Dubai: Investor sentiment surrounding gold is deteriorating, as speculation is rife that the precious metal is heading for an oil-style collapse, according to analysts.
The latest official data indicated that investors are already fleeing the precious metal, with bar and coin demand falling and exchange-traded funds (ETF) outflows slowing down. At the same time, hedge funds are betting more on the possibility that the prices will fall rather than rise.
According to Ole Hansen, head of commodity strategy at online multi-asset trading and investment specialist Saxo Bank, the sentiment in gold and other metal markets has been “turning increasingly negative” during the past month.
He pointed to the lack of inflationary signs and safe-haven demand, combined with rising bond yields, collapsing emerging market currencies, a rising dollar, and rising expectations of an early US rate hike, as the reasons that have helped trigger an exodus out of gold.
“Nowhere is this clearer than in the futures market, where hedge funds during the past few months have been getting increasingly bearish. As a result, we have seen the combined net position of gold futures and options turn negative for the first time since data began being collected in 2006,” Hansen said in a note sent to Gulf News.
In July alone, holdings in ETF backed by physical gold dropped by 63.6 tonnes. “A monthly reduction of this magnitude was last recorded during [the second quarter of 2013] when the latest major price collapse occurred,” Hansen added.
The latest data from the World Gold Council showed that gold demand in all sectors has been slow. Demand for gold bars and coins dropped by 15 per cent in the second quarter compared to a year earlier. Outflows from gold-backed ETFs also slowed to a trickle – at less than 23 tonnes.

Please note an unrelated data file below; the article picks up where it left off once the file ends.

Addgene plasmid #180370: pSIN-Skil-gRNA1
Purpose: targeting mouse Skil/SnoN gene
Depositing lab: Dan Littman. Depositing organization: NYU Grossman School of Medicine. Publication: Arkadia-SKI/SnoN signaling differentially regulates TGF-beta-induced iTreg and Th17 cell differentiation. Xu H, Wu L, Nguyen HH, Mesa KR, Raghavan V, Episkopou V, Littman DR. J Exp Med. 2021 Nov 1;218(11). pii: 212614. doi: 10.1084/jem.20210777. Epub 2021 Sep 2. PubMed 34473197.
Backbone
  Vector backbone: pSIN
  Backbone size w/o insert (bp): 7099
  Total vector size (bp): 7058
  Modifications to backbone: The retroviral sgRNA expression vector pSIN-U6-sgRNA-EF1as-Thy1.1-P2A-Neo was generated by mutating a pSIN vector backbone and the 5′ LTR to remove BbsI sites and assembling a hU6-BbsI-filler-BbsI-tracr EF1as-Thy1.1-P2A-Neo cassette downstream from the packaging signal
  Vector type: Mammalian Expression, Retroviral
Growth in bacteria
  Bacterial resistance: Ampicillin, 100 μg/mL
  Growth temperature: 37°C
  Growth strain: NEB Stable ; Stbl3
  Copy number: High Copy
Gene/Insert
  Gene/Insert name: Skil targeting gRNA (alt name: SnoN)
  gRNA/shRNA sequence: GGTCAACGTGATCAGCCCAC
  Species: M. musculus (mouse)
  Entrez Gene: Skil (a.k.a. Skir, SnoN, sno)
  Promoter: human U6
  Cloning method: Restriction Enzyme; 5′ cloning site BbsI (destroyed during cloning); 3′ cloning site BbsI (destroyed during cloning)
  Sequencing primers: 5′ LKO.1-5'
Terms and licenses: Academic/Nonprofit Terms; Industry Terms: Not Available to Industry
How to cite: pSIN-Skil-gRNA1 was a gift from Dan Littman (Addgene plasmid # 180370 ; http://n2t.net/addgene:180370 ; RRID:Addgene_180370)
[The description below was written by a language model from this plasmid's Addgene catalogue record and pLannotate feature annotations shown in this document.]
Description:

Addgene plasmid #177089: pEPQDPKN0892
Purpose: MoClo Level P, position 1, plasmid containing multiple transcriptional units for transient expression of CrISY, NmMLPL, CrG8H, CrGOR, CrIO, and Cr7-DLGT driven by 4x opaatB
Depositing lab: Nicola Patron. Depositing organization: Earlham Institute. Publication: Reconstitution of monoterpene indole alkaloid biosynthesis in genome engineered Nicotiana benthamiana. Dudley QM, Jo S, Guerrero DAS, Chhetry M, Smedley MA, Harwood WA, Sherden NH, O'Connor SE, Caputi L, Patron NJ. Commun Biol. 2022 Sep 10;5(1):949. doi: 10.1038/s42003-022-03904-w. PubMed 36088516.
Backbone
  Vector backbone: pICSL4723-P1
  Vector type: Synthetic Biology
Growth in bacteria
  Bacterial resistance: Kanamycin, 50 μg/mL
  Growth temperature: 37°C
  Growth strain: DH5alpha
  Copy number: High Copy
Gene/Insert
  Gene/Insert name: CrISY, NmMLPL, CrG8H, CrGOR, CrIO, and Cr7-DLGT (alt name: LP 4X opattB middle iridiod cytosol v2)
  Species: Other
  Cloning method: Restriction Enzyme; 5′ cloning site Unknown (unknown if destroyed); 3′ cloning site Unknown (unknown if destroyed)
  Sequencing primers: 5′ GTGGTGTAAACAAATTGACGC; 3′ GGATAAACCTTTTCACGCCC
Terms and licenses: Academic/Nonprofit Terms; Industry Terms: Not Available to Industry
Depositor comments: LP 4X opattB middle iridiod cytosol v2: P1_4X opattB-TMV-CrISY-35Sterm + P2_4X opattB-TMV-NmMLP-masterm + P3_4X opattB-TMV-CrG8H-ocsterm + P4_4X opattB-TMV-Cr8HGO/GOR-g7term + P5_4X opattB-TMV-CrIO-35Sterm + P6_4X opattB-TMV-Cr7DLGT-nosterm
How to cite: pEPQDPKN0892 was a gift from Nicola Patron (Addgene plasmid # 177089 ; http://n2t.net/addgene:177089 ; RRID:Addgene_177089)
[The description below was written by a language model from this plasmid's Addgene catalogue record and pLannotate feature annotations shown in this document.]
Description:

The global price of gold went up as much as 1.2 per cent to its highest level since July 20 at $1,121,40 an ounce, following its lowest slump in more than five years last month at $1,088.05 an ounce.
Analysts predict that gold will continue to struggle to advance over the next few weeks. Saxo Bank has highlighted the “risk of some additional weakness” in the early part of the third quarter before the price can move back up later in 2015.
“We saw and still see the potential of the first US rate hike being a buying opportunity as it will remove some of the uncertainty that has been built up during the past couple of years,” wrote Hansen.
“A sustained break below $1,090 an ounce, however, will trigger a downward revision of our end-of-year forecast, which currently stands at $1,275 an ounce.”
“For the time being, short sellers remain happy below $1,105 an ounce and gold’s best and perhaps only support seems to come from the fact that so many hate it. This could lead to a rapid bout of short covering on a wide variety of events, reasons or triggers.”